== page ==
The original Tacoma Narrows Bridge often shows up in college engineering textbooks: “How NOT to Build a Bridge”.
What was wrong with the bridge?
Well, if a picture is worth a thousand words, what’s a 5:56 minute video worth? The original Tacoma Narrows Bridge was nicknamed “Galloping Gertie” and the video shows why. The bridge bounced like a galloping horse!
In the 1930s, despite the fact that it would become the third longest suspension bridge in the world, traffic was expected to be light, so the bridge was made only 39 feet wide, and the girders that held the bridge up from under the roadway were also thin and shallow. The people who designed the bridge believed that the steel cables would absorb wind and keep the bridge steady.
But the cables didn’t stop the wind, and then the thin, shallow girders became a problem. They were not strong enough to keep the wind from moving the bridge’s roadway. The construction workers knew the bridge had issues even before it was finished.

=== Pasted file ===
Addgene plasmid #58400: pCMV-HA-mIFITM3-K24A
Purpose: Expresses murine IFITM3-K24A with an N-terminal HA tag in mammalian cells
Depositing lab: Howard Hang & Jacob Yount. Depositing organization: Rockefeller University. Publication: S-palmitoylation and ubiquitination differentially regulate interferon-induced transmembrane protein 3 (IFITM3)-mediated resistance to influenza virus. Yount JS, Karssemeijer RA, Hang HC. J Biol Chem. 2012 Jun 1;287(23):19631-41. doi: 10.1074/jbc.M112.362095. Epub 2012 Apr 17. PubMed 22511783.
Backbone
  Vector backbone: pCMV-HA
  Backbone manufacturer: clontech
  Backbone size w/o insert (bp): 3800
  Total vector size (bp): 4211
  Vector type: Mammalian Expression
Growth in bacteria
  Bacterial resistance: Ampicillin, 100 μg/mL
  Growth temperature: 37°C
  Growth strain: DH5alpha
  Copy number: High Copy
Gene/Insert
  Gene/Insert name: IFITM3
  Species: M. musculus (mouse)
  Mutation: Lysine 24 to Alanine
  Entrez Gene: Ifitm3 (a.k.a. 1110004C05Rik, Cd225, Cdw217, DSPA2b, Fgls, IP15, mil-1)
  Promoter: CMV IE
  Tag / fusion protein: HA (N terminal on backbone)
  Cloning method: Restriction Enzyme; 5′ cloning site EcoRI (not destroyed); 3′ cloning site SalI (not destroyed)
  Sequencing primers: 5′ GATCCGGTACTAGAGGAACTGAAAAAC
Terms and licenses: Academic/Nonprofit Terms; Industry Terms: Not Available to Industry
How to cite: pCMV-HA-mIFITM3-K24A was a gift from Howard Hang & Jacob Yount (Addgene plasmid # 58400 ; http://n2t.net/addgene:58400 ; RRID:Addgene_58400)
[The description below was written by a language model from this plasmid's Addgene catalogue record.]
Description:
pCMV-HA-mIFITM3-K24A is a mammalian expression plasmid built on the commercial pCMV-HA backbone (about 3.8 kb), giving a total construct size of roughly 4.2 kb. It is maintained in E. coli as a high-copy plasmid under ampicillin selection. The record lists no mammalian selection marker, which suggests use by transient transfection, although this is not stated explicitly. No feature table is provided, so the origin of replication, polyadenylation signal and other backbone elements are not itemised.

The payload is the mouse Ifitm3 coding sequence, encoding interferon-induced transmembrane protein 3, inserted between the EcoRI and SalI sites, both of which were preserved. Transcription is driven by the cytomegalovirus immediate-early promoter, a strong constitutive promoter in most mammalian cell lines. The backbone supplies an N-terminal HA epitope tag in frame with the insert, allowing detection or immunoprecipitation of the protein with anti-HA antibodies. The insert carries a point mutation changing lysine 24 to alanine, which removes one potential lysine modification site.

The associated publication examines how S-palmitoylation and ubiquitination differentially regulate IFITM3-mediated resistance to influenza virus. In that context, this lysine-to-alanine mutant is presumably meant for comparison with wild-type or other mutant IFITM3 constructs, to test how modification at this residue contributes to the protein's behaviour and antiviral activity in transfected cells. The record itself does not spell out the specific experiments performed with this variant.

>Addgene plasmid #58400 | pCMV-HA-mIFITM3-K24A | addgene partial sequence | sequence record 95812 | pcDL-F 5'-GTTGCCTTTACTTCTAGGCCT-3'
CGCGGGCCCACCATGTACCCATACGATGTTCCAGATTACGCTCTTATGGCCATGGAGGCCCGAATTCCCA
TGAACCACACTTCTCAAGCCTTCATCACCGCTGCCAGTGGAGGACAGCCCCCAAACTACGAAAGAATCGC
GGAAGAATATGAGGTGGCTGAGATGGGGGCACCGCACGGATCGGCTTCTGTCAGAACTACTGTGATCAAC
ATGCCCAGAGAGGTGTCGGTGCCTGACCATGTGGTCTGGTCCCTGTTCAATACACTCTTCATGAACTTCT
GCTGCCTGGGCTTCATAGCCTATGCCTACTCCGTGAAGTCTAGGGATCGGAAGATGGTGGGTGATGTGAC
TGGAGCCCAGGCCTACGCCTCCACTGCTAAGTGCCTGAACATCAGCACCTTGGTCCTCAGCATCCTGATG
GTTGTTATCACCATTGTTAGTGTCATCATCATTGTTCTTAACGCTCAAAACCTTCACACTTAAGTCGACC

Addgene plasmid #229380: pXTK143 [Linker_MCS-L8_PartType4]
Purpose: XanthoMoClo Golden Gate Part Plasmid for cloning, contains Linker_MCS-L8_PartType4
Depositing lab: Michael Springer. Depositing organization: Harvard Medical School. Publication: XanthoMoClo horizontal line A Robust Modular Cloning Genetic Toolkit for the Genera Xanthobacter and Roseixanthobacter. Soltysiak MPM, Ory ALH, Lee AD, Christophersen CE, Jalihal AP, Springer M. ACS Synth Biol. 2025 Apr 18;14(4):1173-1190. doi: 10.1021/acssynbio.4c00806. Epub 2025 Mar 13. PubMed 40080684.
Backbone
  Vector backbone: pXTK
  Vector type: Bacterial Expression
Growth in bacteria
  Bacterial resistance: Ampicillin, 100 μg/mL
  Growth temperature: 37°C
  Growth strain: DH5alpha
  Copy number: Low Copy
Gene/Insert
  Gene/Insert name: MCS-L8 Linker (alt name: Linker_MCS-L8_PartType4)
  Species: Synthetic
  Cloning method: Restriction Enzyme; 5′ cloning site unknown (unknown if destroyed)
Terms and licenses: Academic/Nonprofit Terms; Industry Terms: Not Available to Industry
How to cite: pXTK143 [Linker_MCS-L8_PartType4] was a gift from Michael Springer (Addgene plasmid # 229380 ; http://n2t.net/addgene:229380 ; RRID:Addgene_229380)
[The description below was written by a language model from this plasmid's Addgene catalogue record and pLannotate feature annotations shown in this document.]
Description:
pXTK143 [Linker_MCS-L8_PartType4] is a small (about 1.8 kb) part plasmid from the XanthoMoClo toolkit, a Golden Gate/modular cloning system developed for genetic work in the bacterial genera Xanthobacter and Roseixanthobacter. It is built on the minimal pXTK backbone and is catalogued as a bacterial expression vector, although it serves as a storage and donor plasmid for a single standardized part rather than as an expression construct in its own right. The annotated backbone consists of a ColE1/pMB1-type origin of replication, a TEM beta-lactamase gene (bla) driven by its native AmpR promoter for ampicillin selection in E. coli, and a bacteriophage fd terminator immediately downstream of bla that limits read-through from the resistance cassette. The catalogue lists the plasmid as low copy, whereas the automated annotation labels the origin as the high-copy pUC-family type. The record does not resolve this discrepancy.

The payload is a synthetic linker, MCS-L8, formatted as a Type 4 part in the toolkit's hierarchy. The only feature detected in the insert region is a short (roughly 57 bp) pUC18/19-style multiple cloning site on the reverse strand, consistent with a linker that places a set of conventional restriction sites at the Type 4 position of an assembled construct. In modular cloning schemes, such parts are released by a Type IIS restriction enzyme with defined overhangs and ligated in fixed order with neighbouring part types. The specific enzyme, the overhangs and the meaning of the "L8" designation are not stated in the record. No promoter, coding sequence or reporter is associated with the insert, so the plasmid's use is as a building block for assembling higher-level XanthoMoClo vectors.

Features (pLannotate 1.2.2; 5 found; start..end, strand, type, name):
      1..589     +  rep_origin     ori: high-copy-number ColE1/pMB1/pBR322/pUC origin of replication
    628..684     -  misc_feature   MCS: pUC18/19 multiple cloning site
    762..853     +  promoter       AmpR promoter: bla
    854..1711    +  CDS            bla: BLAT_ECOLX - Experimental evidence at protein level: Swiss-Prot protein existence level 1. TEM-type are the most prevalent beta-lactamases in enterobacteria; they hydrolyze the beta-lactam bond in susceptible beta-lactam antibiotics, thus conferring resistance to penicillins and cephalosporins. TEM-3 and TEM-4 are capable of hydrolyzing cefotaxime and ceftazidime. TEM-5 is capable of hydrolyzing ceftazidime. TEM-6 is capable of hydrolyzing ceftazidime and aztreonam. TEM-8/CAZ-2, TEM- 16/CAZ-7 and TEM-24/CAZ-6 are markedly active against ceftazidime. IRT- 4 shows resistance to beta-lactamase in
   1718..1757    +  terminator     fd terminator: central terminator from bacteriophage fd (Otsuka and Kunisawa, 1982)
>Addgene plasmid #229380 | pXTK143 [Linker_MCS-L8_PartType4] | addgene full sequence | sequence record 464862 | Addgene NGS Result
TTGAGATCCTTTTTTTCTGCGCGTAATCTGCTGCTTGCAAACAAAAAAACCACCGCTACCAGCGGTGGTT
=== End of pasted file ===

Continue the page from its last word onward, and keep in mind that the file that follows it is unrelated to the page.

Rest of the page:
An engineering professor from the University of Washington in Seattle was brought in to look at the bridge. He made it an assignment for his college students. They all worked together on designing solutions. On November 2nd, 1940, they presented their ideas. One idea they had was to drill holes in the roadway to allow wind to pass through. Another idea was to add deflectors to the bridge to push the wind away from the road.
They didn’t get to try either one because the original Tacoma Narrows Bridge collapsed five days later on November 7th, 1940! Construction had only finished months before!
The original Narrows bridge, to put it simply, was just too narrow. No one was hurt when the bridge collapsed. People knew it was not safe, and were kept off in high winds.
Of course, the bridge was rebuilt. In 2007 they added a second bridge because traffic was growing. The bridge is strong and steady today. Around 100,000 cars travel over it every day, even in the wind.
When I cross the bridge I like to think about what I am crossing over. Since it settled there on November 7th, 1940, the roadway of the original bridge has been part of the ocean floor. It is now considered an artificial reef listed in the National Register of Historic Places! Someday I would like to see it with my own eyes, maybe even see a Giant Pacific Octopus.